History suggests this is the real motto of The New York Times. The decades of sins of omission, commission, double standards, hypocrisy, inaccuracy and malice would in most cases be sufficient to conclude a publication is anti-Semitic, but the Times has achieved sufficiently hallowed status from reporting on non-Jewish events to give it a Teflon coating for most readers.

All the above deficiencies were present in its recent stories related to the recent Gaza conflict. Others have elaborated on them after they were published, but it was hard not to be reminded of the front page filled with photos of Palestinians supposedly killed by Israel after reading about the latest atrocity in Syria. Here’s how The Wall Street Journal reported it:

At least 90 people, including 27 children, have been killed in shelling by pro-government forces since they laid siege to a section of the city [Daraa] at the end of June, according to Dr. Anas Almasalmeh of the Union of Medical Care and Relief Organizations, an aid group based in the United States. The blockade on the neighborhood, known as Daraa Al-Balad, has largely cut off food, water, electricity and medical supplies to more than 50,000 people, according to residents and aid groups. The fighting has forced an estimated 24,000 others to flee their homes, according to the United Nations Office for the Coordination of Humanitarian Affairs.

When I searched the Times for Daraa, no story on the attack appeared in the results. There were no photographs of the 27 Syrian children who were killed with their backgrounds. There was no documentary video by the people of Daraa, as there was from Gazans, describing the hellish attack by the forces of the “Butcher of Damascus.”

The reason for the Times’ disinterest is clear and consistent with its history—Arabs/Muslims killing Arabs/Muslims isn’t news; editors consider it routine. Had a Jew been among the Syrian forces, however, you can be sure it would have been reported.

The opinion pages are, if possible, worse than the news. When it prints at the end of guest essays, “The Times is committed to publishing a diversity of letters to the editor,” what they really mean is a diversity of anti-Israel opinions.

Take a recent column by Roger Cohen, one of the veterans of the growing stable of anti-Israel writers (broken up only by the token conservative and pro-Israel Jew Bret Stephens). Cohen is continuously disappointed that “democratic Israel” has failed “to come close to the ideals of its 1948 founding charter—that the nascent state would ‘ensure complete equality of social and political rights to all its inhabitants irrespective of religion, race or sex.’ ”

Well, what country, including the United States, does not fail to come close to its ideals?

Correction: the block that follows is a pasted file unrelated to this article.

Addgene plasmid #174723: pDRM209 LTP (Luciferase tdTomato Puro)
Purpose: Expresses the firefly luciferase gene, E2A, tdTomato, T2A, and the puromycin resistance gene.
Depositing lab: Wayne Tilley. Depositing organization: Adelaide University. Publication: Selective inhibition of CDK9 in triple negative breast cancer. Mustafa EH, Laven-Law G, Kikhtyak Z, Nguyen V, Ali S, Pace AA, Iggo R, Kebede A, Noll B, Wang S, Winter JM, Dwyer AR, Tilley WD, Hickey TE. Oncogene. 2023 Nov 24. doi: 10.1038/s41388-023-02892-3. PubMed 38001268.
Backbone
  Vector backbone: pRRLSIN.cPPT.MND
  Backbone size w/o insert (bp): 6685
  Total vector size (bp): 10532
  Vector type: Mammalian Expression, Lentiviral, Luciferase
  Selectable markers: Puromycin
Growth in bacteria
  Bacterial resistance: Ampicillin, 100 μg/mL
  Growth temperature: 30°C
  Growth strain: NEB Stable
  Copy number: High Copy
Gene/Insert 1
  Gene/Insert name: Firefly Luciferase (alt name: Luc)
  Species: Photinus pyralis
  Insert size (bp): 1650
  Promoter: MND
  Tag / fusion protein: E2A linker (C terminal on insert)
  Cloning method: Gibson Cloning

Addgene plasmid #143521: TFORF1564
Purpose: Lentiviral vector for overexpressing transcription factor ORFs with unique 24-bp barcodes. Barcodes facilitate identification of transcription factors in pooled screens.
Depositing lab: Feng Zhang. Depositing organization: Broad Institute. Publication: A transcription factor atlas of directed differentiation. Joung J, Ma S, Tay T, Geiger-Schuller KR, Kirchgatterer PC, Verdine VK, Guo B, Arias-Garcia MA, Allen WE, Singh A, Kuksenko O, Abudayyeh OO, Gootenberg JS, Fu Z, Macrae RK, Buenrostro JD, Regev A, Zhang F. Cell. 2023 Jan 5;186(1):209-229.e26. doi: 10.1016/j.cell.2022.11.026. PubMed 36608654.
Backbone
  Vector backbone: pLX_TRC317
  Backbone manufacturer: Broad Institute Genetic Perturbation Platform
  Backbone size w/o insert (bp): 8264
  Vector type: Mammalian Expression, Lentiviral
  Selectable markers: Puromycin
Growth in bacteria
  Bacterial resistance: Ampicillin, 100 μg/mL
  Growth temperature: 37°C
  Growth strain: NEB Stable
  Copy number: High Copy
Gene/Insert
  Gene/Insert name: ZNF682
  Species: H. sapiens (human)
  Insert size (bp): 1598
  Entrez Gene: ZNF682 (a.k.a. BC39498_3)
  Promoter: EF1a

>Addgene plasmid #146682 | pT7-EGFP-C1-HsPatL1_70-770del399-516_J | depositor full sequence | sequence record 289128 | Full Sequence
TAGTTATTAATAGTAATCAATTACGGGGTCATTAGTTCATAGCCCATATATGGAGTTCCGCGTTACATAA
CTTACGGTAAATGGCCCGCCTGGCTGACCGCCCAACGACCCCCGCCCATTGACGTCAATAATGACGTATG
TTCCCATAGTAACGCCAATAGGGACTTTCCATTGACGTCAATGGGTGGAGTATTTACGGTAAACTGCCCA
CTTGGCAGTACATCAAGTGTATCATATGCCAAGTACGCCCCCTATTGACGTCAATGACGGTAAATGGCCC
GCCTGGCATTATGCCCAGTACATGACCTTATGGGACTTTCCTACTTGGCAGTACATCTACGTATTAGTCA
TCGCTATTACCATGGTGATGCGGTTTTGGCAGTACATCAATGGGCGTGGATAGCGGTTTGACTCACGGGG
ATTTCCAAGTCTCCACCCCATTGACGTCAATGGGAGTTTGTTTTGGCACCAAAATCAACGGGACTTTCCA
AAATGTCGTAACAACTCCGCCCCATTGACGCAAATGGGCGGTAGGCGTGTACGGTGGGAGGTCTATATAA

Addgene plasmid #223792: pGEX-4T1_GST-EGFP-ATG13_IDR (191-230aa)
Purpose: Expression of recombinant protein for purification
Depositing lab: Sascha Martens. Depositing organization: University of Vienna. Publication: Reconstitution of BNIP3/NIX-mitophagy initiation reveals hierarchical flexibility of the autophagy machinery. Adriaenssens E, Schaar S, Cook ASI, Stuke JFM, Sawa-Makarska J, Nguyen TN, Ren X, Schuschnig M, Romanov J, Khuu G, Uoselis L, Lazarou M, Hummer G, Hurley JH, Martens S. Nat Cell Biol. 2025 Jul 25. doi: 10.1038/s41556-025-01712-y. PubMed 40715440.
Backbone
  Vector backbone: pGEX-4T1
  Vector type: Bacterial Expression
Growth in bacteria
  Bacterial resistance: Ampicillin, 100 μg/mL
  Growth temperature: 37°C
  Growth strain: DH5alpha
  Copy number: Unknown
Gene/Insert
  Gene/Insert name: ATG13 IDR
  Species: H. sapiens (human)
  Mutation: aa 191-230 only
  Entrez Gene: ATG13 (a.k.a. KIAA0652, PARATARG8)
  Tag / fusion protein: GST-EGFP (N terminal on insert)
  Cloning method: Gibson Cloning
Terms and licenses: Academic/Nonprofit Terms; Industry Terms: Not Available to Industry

Cohen, like most journalists, also acts as though history begins with his arrival. His column was about the violence in May when Israeli Arabs in several cities rioted, and there were instances of retaliatory attacks by Jews. According to Cohen, “People on both sides are awakening to the need to address Israel’s failed coexistence.”

News flash, Roger: Israeli Jews and Arabs have been aware of the need to coexist and the accompanying difficulties since 1948. The riots in May 2021 were disturbing for Israeli Jews and Arabs alike, but they were not unprecedented; what made them newsworthy was the fact that such instances of violence are so rare. According to historian Ephraim Karsh, “The May 2021 riots by the Israeli Arabs, like their October 2000 precursor, were not an act of social protest but a nationalist/Islamist insurrection in support of an external attack. It was not socioeconomic grievances that drove the Israeli Arabs to wreak wanton violence on their Jewish compatriots for the second time in 20 years but the growing radicalization attending the decades-long betterment of their socioeconomic condition.”

Pretending history began with his interviews in 2021, Cohen doesn’t acknowledge the past violence, the decades of calm or even the peace between the communities that has held since May. The most devastating refutation of his thesis was the lack of any violence during the entire period he visited Israel. He talked to people who suffered in May, but he could find no one whose restaurant was burned down while he was there or any Arab women chased by Jewish vigilantes.

I’m in Israel now, and there are no riots. I visited Jerusalem and the Old City. There were indeed clashes there in May, as there are periodically, often provoked by the so-called “moderate” Palestinian Authority leader Mahmoud Abbas, who incites Muslims to save the Al-Aqsa mosque from the Jews who are not threatening it.

Cohen doesn’t mention Jerusalem, so I guess he didn’t have time to visit the place where Jews, Christians and Muslims are in closest proximity. His narrative would have been spoiled if he accurately reported that women in hijabs were walking peacefully through the same Arab market with men in shtreimels and cassocks.

Could he have found people with complaints?

Undoubtedly, as would also be the case in mixed neighborhoods in the United States and other countries. It’s Israel’s failure to achieve perfection that gives critics ammunition. For anti-Semites and columnists for the Times, however, the Jewish state is the only worthy target.

Mitchell Bard is a foreign-policy analyst and an authority on U.S.-Israel relations who has written and edited 22 books, including “The Arab Lobby, Death to the Infidels: Radical Islam’s War Against the Jews” and “After Anatevka: Tevye in Palestine.”